Table of Contents

Title Page
A. J. Kahle
John F. Kalb
Will. M. Kay
C. B. Keeler
James Kehoe
Thomas J. Kehoe
Captain William G. Keith
Captain Charles F. Keller
Captain Dan Kelley
George B. Kelley
Thomas B. Kelley
Captain Andrew Kelly
James Kelly
John Kelly
Captain John Kelly
Thomas J. Kelly
Edward F. Kemmet
Captain Ed. J. Kendall
James Kennedy
John Kennedy
William Kennedy
Captain James T. Kenny
Frank Kenyon
Captain R. W. Kerr
Captain Robert Kerr
Captain Martin Kerwin
David Allen Kiah
Captain John J. Killelia
Captain Peter Kilty
Charles O. King
Captain George E. King
Henry M. King
Captain Joseph H. King
Captain Lewis E. King
Ralph B. King
J. D. Kirby
John N. Kirby
William Klein
Captain John Klepser
Joseph P. Kohlbrenner
Joseph J. Krach
Almon C. Krogman
William R. Kuehle
Captain John Kuhn
Captain William Kynaston
Table of Illustrations

Captain George E. King

Captain George E. King is the son of Capt. George W. and Julia (Causley) King, and was born at Courtright, Ontario, April 3, 1851. The father was a well-known tug and vessel owner, as well as master on the Saginaw river and bay many years. His first experience as a sailor was the placing of a ferry boat on the St. Clair river between the villages of Courtright and St. Clair. He built the Traffic, which he afterward took to Bay City and put in the machinery, making a side-wheel steamer of her, and used her in towing on the Saginaw river and bay. He also owned and operated the tug John Lathrop.

After sailing these boats he purchased the side-wheel steamer Canada, which he used for towing purposes on the Saginaw. He established the first steam ferry on the Saginaw river between Bay City and West Bay City, at the place now spanned by the Third street bridge. This steam craft consisted of two scows lashed together and planked over, a paddle-wheel running in the water between the two scows, and made quite a novel ferry boat for transportation of teams and passengers, but answered the purpose at the time to a charm.

Captain King, in partnership with Edward Parks, also owned the tug Tiger, which was used in towing. After she was destroyed by fire, he sold his vessel property and purchased a farm in the suburbs of West Bay City, which he worked for ten years. Upon his return to marine business he bought the tug Hercules, which he sailed four years, and then traded her for the tug Dickson in company with John Powell, thus forming the nucleus of a tug line, consisting of the two just mentioned, the O.W. Cheney, Thomas Maytham, T.M. Moore, Fanny Tuthill, and Hunter, of which line he was superintendent about two years. After this combination was dissolved he and Capt. Thomas Lester operated the tug T.M. Moore, George B. Dickson and E. Haight two years, after which he became manager and owner of the Dickson, then sold her to J.R. Irwin, of Fairport; he purchased the barge Roscoe and Montmorency, sailing the latter up to the time of his death, which occurred November 18, 1896, when he was aged sixty-seven years.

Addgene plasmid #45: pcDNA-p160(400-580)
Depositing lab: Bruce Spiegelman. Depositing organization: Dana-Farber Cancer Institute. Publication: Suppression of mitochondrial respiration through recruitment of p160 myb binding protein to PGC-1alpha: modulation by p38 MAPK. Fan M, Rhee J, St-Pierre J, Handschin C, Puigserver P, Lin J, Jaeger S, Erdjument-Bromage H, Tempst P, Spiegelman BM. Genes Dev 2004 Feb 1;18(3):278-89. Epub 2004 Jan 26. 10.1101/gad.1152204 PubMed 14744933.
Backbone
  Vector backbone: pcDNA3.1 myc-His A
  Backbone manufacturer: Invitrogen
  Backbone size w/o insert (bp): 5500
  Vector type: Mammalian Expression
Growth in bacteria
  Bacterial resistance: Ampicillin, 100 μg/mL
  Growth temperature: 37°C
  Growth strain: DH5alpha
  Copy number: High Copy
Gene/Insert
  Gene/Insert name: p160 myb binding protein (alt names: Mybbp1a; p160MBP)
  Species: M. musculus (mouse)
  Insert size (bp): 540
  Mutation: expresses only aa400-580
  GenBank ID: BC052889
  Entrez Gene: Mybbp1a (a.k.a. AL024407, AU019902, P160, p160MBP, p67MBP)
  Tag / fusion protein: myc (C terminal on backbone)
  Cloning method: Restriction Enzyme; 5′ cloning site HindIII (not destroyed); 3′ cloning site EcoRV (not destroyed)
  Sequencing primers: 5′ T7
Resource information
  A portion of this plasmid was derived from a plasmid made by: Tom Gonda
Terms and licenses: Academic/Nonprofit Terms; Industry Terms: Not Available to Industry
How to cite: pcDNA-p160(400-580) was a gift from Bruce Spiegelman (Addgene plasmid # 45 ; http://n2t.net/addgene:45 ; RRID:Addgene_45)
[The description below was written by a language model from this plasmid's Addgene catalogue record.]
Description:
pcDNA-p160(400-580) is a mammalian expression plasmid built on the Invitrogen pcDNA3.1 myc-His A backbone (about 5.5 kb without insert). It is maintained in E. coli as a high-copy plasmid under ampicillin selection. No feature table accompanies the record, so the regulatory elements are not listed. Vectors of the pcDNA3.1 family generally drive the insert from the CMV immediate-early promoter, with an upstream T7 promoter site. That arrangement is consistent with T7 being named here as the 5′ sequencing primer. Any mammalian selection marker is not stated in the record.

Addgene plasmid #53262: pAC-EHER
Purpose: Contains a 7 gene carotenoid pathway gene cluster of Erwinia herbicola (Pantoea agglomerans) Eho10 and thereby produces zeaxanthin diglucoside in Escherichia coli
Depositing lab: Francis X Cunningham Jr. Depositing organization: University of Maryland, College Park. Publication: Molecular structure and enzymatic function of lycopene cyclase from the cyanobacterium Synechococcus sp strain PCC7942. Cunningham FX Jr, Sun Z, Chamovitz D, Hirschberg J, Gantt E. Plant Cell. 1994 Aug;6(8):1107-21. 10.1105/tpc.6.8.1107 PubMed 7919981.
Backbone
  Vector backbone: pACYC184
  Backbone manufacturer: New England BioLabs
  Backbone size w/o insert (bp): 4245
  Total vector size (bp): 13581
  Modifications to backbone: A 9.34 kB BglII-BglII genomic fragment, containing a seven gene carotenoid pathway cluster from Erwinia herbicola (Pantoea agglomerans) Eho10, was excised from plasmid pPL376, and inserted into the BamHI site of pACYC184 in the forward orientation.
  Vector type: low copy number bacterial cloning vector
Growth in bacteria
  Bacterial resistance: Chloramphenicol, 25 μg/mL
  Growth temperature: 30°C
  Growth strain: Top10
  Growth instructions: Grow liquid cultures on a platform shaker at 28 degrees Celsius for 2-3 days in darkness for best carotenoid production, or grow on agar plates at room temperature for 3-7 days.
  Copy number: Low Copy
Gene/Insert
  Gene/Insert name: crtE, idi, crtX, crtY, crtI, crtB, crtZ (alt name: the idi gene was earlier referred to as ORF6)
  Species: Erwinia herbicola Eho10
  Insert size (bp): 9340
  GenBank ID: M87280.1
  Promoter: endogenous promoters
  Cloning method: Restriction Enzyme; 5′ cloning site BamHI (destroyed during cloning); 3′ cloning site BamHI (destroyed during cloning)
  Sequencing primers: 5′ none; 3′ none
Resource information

Capt. George E. King, his son and the subject of this sketch, acquired his public- school education in the schools of West Bay City, and his first lesson as a sailor was with his father at the age of fifteen years, on the side-wheel steamer Kennedy, as deckhand. The next season he shipped on the tug Tiger, followed by a term before the mast on the schooner Melvina and other schooners out of Chicago, and then put in some time on the tug Hercules. After securing his license he shipped as mate with Capt. J. Pringle on the tug Sol. S. Rumage, following this with an appointment as master of the tug E. Haight, and sailed her four seasons, followed by one in the George B. Dickson, and five years as master of the O.W. Cheney. After the Cheney was sold he went on her as mate, with Capt. Harvey Kendall, on the St. Clair river. In the spring of 1884 he went to Cleveland and entered the employ of Capt. Patrick Smith as master of the tug Maggie Sanborn, and during the three seasons he was with that line sailed the tugs S.S. Stone and James Amadeus. He was also master of the sandsucker Alice Strong at Cleveland. He then went to work for the Creach Tug Company and sailed the tugs W.D. Cushing, Allie May and others. In the spring of 1891 he was appointed master of the passenger steamer Ossifrage, which he took to Bay City and then to Detroit, when he put her on a route between that city and the island of Descreshaska in the excursion business. The next season he joined as mate the passenger steamer Laura, plying between St. Joseph and Milwaukee. The Captain passed the next four seasons as master on the tug Argyle, raft towing on the Georgian Bay and Saginaw river. In the spring of 1898 he entered the employ of the Reed Wrecking and Towing Company as master of the steamer Protector.

Socially, he is a member of the American Association of Masters and Pilots of Steam Vessels, and a Knight of the Macabees.

Captain King was wedded to Miss Sarah A., daughter of Isaac and Hannah Preston, of West Bay City. Their children are Ettie, the wife of Noble Oram, of Cleveland; and Cora, the wife of Clyde Mann, of West Bay City. The Captain's grandchildren are George Oram and Sarah A. Mann. The family residence is at No. 301 North Center street, West Bay City, Michigan.



This version of Volume II is based, with permission, on the work of the great volunteers at the Marine Captains Biographies site. To them goes the credit for reorganizing the content into some coherent order. The biographies in the original volume are in essentially random order.

Some of the transcription work was also done by Brendon Baillod, who maintains an excellent guide to Great Lakes Shipwreck Research.